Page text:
Whitby's Gothic Associations
Whitby is known for its Gothic literary associations, made famous by the novel Dracula by Irish author Bram Stoker, published by Archibald Constable and Company in 1897.
During the 1890s, Victorian readers were entertained with fantastic adventure stories by H.G. Wells, Arthur Conan Doyle, Robert Louis Stevenson and others. There was a thirst for the macabre and mysterious and already some vampire stories had come into existence. Bram Stoker was working in the Lyceum Theatre in London as a business manager and he was also a personal assistant to the celebrated actor Henry Irving (thought to have been a model for the blood-sucking Count Dracula). Travelling with Irving, Stoker was able to collect material for his writing; in particular, after meeting the Hungarian writer and traveller Armin Vambery, who told him dark stories of the Carpathian mountains, he was inspired to research Transylvanian superstitions and European folklore.
While holidaying at the Royal Hotel on Whitby's West Cliff in the 1890s, Stoker's interest was aroused in a history book he found at Whitby library, on the Principalities of Wallachia and Moldavia (1820). In this he discovered a reference to Drăculea – dracul meaning either 'the dragon' or 'the devil' in the Romanian language. It was the name given to descendants of Vlad II of Wallachia, the most famous being Vlad III, or Vlad 'the Impaler', celebrated in Romania for driving out the Ottoman Turks in the fifteenth century and who gained a reputation for impaling his many victims. Bram Stoker decided to use the name for his fictional vampire count.
Further inspiration for Stoker's gothic horror story came from Whitby town itself with its winding cobbled streets, pantiled roofs, the 199 steps up to the windswept St Mary's Church and graveyard, and the dramatic ruins of Whitby Abbey standing atop East Cliff, hauntingly present in the mists that roll off the North Sea. Local folk tales of a large spectral hound, the Barghest, said to haunt the town and surrounding moors, along with seafaring characters and legends, would have provided the author with plenty of material for his novel; indeed the passages concerning Dracula's arrival in Whitby truly come to life with his very real description of the town and its surroundings as recorded in the character Mina's diary.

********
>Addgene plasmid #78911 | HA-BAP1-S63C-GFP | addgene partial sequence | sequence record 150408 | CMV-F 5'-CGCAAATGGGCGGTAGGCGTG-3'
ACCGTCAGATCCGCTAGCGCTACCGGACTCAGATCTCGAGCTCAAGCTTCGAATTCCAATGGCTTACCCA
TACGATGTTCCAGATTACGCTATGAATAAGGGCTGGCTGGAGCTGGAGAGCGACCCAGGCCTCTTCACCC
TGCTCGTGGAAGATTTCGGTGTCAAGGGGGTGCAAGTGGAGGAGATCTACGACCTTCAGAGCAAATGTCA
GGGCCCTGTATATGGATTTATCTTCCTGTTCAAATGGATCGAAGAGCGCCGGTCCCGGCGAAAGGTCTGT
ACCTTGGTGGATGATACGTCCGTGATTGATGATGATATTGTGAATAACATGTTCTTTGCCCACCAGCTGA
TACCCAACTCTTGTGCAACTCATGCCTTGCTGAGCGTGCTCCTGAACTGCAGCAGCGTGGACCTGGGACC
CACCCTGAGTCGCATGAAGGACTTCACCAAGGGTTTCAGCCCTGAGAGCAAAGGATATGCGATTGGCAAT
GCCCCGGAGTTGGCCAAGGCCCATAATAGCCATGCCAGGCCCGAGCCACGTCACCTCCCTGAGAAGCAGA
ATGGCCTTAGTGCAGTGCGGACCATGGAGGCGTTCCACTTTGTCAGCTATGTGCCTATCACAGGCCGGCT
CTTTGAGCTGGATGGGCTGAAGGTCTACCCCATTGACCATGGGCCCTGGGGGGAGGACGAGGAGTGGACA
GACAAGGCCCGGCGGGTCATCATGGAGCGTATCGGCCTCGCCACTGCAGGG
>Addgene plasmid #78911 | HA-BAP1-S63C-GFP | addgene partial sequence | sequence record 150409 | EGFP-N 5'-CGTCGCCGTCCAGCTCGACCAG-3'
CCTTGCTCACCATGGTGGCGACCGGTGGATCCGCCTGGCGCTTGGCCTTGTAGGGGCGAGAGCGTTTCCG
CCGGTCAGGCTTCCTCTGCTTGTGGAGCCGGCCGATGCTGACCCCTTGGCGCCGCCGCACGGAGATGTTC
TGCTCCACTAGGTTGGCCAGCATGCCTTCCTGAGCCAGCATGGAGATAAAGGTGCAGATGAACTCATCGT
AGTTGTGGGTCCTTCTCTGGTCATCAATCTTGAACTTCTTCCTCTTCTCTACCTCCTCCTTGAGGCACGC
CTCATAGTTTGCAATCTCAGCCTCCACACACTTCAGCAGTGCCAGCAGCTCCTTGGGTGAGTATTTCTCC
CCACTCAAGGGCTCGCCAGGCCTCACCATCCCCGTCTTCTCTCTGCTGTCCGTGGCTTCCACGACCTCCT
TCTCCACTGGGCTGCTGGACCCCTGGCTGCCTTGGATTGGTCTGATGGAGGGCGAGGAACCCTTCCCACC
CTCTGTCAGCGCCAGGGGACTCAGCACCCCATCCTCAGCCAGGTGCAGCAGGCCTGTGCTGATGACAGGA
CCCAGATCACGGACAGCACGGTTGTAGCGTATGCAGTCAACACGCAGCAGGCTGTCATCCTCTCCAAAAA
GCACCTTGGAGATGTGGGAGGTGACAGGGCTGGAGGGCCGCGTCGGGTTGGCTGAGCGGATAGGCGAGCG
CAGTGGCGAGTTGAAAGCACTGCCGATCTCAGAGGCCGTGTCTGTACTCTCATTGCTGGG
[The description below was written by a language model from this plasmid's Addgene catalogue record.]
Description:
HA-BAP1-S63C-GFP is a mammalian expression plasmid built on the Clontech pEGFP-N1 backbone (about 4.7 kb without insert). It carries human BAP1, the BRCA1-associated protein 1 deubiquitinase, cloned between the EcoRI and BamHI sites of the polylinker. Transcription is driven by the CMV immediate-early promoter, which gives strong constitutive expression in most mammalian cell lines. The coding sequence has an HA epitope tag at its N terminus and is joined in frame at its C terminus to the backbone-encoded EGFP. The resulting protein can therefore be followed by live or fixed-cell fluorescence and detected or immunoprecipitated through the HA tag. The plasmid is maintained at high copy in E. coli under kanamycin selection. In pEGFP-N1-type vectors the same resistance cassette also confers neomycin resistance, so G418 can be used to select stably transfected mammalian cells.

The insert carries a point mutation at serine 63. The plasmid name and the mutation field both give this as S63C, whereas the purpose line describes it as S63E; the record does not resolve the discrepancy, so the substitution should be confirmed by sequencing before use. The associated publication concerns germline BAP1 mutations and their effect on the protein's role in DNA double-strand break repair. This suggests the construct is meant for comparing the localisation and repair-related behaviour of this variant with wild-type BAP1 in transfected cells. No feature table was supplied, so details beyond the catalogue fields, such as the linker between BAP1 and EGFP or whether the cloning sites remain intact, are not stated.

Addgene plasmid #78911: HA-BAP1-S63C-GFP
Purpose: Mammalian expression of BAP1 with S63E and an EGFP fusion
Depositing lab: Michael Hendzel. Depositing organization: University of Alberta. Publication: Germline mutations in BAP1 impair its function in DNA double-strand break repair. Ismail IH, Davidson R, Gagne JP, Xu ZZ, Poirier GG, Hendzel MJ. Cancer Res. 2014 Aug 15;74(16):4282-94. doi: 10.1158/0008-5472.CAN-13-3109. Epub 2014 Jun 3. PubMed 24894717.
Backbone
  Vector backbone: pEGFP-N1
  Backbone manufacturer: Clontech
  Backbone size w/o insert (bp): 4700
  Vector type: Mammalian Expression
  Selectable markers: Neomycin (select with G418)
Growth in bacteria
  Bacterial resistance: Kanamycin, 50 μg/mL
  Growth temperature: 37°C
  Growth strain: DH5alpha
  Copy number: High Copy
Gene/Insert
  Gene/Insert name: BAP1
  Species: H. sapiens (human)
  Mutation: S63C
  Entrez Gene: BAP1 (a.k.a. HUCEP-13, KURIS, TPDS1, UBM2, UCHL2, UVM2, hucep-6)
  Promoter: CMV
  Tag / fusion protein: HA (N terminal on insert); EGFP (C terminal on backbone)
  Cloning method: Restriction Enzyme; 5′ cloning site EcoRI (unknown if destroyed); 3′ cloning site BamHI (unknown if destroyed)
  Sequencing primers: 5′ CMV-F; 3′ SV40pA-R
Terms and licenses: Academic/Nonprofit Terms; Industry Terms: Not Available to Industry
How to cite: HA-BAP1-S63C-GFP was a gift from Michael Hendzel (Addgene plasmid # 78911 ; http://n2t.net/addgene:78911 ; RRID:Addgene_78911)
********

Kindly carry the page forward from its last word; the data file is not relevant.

In Stoker's story, Dracula leaves his castle in Translyvania for England, where he plans to feed on the blood of victims, spreading the curse of the undead. His ship, the Demeter, runs aground at Whitby, the crew all dead, and a large hound is witnessed leaping ashore.
The origins of this vessel lie with an event that Stoker would have been aware of, a real-life vessel in the form of a Russian schooner, the Dmitri of Narva (in the Baltic), which broke its back on Whitby's notorious sand bar when entering the harbour during a violent storm in October 1885, and was then discarded on Collier's Hope – the sand on the east side of the harbour between Tate Hill Pier and East Pier. The wreck is recorded in Frank Meadow Sutcliffe's iconic photographs, which Stoker most probably saw. For his novel, Bram Stoker changed the commercial Baltic origin of the ship of Narva to Varna, a port on the Black Sea, and the ship's name Dmitri to Demeter.
History of Whitby Goth Weekend
The Whitby Goth Weekend (WGW) is now an established twice-yearly festival for goths, steampunks, bikers, metallers, punks, emos and people from all alternative lifestyle genres who come to the town for music, shopping, dancing, food and drink, and generally to enjoy the welcoming atmosphere.
The Festival began in 1994 with a group of friends who came to Whitby because of its Dracula connections. Led by Jo Hampshire, the forty or so friends who had met through New Musical Express Magazine came back each year, and now the event brings thousands of people into the town.